See, e.g.:
http://www.tirebusiness.com/article...ns-on-4--all-wheel-drives?X-IgnoreUserAgent=1

Anyone with actual experience with the Tucson AWD?

I am contemplating the purchase of a used tire with 50% tread left as insurance against having to replace all four tires if one gets damaged.

Ken C
 

 


There is some allowed differential in wheel speeds before AWD engages and many tire mfg list per mile revolutions - you can see that on Tire Rack, and some shops can wear a new tire down to match as closely what is on the car.

But a good many tire shops will tell you they can't replace just one or two tires on an AWD car, I got around that by buying a tire elsewhere and bringing the shop the wheel removed from the car and they weren't barred from mounting my new tire.

But again it helps if one needs to know what they are doing.
 


The proper way to fix a hole in a tire is with a patch. It's just as safe as a brand new tire. It's not hard either, just grind the inside of the tire a little and the patch literally sticks inside. The hard part is actually removing the tire from the rim, which most people can't do in their home for today's modern lower profile tires. You need a tire machine to do it properly, quickly and easily. Any tire shop could do it, but not all will do the patch job. My recommendation, whenever possible is to find your goto tire shop that does patch jobs, and if you ever get a flat, put the spare on and get it patched. You could also try to plug it yourself, and drive it to the shop, then have them patch it.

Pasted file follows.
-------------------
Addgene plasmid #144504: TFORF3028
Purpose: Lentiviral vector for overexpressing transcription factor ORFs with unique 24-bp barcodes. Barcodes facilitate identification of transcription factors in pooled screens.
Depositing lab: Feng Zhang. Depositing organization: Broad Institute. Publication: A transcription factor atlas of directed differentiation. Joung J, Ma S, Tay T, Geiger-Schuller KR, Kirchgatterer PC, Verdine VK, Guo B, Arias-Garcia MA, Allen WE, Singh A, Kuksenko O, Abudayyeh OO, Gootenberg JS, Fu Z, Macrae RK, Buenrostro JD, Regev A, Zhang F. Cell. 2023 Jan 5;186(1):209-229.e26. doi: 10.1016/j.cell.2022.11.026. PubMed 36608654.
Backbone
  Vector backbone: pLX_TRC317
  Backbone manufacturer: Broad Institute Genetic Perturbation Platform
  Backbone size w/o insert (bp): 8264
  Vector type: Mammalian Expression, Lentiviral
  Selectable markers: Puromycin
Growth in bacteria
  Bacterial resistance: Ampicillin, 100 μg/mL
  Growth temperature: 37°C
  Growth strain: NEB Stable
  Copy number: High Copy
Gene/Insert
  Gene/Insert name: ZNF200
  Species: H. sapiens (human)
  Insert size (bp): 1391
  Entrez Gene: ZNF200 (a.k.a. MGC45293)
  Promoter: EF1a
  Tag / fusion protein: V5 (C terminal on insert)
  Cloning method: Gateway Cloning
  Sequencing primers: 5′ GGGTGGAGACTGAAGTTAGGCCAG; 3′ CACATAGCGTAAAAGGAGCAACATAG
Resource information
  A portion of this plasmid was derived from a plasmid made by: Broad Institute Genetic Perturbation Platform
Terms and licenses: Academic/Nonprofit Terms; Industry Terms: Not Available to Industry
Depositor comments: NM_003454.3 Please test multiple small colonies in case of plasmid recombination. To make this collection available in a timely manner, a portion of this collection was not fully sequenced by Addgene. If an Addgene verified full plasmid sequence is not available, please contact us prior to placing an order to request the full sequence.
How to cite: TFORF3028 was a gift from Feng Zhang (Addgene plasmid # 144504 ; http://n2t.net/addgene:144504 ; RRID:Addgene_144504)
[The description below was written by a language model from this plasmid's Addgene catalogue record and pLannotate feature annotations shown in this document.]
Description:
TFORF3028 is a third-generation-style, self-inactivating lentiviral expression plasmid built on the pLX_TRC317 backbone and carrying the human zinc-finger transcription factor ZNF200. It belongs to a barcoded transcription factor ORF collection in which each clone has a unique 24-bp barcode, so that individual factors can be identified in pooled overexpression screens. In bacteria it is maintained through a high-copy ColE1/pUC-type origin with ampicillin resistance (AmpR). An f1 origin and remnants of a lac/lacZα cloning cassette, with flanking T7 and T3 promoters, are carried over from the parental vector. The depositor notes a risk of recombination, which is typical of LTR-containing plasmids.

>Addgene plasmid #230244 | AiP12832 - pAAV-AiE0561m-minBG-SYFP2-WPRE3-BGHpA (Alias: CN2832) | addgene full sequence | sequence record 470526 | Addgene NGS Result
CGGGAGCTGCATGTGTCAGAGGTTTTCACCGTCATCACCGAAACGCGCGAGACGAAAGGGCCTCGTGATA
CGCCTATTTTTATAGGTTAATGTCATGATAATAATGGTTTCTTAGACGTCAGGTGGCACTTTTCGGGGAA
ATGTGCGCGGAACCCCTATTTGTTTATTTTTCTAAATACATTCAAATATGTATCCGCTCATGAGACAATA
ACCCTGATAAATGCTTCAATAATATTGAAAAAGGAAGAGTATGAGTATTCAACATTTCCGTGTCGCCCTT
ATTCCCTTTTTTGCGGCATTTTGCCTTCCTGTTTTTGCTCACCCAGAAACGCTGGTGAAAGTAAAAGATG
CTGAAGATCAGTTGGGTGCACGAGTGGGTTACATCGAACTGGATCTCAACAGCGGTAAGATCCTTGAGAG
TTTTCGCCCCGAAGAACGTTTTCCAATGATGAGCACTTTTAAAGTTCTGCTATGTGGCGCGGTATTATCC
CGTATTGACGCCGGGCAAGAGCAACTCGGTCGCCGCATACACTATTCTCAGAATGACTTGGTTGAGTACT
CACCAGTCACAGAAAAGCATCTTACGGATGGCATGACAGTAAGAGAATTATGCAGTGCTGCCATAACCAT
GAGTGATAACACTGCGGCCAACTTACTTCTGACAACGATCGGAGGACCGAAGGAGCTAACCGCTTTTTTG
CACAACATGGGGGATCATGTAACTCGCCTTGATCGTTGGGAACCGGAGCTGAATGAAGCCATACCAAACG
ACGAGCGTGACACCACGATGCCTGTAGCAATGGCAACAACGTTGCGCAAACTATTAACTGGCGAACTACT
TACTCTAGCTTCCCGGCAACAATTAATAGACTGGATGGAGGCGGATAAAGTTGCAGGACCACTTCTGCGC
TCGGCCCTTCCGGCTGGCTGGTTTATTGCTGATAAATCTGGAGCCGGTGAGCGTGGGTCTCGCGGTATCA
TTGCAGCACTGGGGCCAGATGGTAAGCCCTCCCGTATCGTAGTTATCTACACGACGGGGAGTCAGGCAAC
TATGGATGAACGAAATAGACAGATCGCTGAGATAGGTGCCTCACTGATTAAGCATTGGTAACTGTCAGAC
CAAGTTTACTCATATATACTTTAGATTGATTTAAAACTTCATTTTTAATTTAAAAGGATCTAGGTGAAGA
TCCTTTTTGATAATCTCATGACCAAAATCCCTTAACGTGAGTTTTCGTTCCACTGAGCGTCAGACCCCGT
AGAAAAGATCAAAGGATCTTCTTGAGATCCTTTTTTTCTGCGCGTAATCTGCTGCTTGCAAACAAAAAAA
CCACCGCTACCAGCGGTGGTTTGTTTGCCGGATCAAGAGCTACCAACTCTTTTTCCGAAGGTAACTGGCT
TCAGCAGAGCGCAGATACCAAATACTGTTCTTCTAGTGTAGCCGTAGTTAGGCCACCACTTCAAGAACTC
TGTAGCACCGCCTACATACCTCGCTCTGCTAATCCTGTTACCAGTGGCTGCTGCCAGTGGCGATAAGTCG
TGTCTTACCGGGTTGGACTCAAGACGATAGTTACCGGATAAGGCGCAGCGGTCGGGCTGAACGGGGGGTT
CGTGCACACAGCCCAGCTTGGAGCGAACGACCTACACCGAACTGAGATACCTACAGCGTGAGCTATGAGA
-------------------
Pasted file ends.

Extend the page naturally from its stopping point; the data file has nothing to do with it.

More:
I think you should try a plug/patch first before getting a new tire. That way all your tire wear is is the same as if the tire was never damaged.

Keep this in the back of your car with a 12v tire inflator. Only use fix-a-flat as a last resort as it makes a mess inside the tire:
[ame]https://www.amazon.com/Tire-Repair-Kit-CarCoo-Insertion/dp/B01MZ0E3LD/ref=sr_1_2_sspa?ie=UTF8&qid=1519652695&sr=8-2-spons&keywords=tire+patch+kit&psc=1[/ame]
 


The other side of the coin for me is that I usually feel a tyre's wet performance dropping off at about 3mm tread depth. If we start with 7.5 or 8 mm, 50% wear is max. 4 mm left. I would probably be throwing out the set fairly soon so having to bring forward the tyre purchase a little because of an irrepairable tyre at 50% worn is not such a pain at the end of the day.
 

Completely agree. Plugs work great. I have used them dozens of times, and only once did it not work. Also, I have found that more often than not, I don't even have to remove the wheel from the vehicle.